Professional Basketball May Take a Year Off to Find Itself
The National Basketball Association reportedly lost $370 million during the 2009-2010 season. Unhappy with the devastating financial tolls, the owners have asked players if they’d be cool taking slightly less money in the future. Naturally, they responded by throwing a temper tantrum and threatening to go on strike…again.
With the league’s collective bargaining agreement set to expire at the end of the season, both the players and owners associations need to come up with a new deal that will attempt to rob the other blind.
According to ESPN, the owners have requested that the players adjust their salaries to make the teams “less of a giant financial black hole.” The players, however, claim that they “don't really see that the argument's all that compelling for the changes that they're asking for.”
Wait, did nobody show these guys the $370 million worth of losses?
“It seems like things are doing all right and so our position is that we want to do what's best for the game," said New York Knicks guard Roger Mason Jr., a member of the players' executive committee.
Well, now that we know that they want to do what’s best for the game, it seems unlikely that they’re going to allow a lockout, right?
"I think it's highly probable that there will be a lockout and that's what I'm preparing for because I don't see anything else right now," NBA Player’s Association Executive Director Billy Hunter said.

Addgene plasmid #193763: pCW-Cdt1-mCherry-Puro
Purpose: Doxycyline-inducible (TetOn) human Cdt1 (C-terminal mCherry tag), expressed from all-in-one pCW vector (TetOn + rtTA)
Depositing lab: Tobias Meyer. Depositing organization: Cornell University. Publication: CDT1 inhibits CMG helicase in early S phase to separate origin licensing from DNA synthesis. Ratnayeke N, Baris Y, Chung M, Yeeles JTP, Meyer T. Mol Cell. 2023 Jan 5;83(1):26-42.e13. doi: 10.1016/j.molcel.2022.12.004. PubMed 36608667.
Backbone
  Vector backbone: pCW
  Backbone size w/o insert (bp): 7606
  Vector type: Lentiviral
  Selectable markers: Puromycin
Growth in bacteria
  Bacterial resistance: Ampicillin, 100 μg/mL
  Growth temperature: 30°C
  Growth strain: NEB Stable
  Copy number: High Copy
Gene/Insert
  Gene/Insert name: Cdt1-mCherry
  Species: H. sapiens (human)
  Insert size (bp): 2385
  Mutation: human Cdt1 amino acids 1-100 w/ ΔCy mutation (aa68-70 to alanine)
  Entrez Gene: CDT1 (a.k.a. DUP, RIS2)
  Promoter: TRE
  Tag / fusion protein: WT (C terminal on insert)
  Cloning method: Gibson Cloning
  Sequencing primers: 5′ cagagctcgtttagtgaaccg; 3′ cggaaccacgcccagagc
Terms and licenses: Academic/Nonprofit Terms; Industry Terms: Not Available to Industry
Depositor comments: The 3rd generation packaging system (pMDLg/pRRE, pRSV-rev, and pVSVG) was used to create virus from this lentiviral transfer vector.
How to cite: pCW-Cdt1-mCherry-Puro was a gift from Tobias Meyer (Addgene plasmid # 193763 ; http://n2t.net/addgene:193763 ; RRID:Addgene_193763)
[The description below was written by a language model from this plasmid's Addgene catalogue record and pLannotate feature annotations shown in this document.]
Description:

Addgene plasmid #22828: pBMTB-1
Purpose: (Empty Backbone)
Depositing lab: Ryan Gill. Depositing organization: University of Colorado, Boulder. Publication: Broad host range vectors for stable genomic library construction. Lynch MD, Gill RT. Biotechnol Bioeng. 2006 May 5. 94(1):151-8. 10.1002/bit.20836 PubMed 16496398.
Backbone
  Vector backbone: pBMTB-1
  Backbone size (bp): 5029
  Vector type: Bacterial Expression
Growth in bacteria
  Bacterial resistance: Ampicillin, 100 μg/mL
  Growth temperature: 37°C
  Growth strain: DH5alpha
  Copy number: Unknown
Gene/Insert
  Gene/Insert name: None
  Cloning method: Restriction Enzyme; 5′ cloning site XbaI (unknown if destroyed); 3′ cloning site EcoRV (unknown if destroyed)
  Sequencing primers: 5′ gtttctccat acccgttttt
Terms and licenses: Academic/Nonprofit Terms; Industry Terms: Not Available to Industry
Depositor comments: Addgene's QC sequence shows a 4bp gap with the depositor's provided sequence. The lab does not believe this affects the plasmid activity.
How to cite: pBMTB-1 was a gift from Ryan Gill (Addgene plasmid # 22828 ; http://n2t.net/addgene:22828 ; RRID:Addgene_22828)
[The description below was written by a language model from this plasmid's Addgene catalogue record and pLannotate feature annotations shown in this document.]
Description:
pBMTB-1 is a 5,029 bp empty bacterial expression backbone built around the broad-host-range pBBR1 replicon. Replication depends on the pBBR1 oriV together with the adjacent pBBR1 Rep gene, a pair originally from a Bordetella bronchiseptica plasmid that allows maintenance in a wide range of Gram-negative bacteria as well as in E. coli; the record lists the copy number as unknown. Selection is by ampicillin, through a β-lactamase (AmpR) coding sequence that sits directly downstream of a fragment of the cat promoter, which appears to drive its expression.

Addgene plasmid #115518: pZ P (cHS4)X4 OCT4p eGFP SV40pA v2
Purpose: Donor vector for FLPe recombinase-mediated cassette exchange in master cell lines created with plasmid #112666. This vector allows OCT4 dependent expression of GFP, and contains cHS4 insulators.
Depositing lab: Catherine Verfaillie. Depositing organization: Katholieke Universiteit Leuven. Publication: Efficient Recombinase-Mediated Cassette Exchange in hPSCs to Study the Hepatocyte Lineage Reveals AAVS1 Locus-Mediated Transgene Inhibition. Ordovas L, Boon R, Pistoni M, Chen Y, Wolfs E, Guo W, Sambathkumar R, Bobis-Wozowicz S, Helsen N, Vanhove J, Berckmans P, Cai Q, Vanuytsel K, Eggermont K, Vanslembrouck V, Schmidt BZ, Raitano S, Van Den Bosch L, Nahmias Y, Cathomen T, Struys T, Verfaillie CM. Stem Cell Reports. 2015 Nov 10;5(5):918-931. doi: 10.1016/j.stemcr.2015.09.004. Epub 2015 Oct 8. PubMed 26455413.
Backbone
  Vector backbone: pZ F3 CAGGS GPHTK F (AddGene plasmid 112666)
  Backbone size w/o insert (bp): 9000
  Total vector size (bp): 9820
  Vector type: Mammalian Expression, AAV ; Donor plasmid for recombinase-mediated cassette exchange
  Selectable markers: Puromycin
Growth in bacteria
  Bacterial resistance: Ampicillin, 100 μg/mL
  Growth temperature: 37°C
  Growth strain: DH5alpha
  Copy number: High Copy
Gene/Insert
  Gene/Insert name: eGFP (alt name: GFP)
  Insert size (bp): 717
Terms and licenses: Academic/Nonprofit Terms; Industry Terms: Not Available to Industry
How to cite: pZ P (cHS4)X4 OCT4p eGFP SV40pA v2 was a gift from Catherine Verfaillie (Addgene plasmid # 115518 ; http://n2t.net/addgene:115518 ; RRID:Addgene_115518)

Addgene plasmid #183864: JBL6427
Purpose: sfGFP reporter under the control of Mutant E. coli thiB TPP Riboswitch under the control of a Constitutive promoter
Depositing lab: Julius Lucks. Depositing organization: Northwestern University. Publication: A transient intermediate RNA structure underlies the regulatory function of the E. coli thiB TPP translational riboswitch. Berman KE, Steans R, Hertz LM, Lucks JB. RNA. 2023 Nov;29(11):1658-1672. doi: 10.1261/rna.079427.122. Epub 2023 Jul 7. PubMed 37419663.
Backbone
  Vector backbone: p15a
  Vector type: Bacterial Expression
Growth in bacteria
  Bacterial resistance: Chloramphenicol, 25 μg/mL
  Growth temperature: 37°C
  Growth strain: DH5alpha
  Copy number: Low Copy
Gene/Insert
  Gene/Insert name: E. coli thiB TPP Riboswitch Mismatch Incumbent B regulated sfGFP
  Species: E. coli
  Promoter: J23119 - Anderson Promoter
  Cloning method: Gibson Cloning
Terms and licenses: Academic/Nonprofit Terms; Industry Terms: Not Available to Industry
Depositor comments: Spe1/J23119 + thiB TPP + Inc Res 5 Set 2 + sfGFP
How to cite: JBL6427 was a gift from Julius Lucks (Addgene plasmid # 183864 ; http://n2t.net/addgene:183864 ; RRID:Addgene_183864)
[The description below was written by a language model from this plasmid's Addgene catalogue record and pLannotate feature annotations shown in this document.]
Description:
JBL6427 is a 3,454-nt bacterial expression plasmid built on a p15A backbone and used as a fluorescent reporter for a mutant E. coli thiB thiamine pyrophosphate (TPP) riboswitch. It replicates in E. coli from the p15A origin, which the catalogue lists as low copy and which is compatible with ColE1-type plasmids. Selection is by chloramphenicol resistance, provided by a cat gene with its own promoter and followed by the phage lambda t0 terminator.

Punishing the fans seems like a nice route to take. It worked well in 1999. Maybe the league can just force players on the injured reserve to walk up and down the aisles at home games with a small tin can and ask people for donations to make up the difference?
If this were to happen, LeBron James would need to have 342 school teachers combine their salaries to help make up for his one year of unemployment. That seems like a pretty mean thing to force a 25-year-old to do.
This just seems like a situation where nobody wins. Except, of course, the sport of hockey which will catapult into the top 18 of America’s most watched sports if the NBA takes a sabbatical and NASCAR calls in sick for 2011.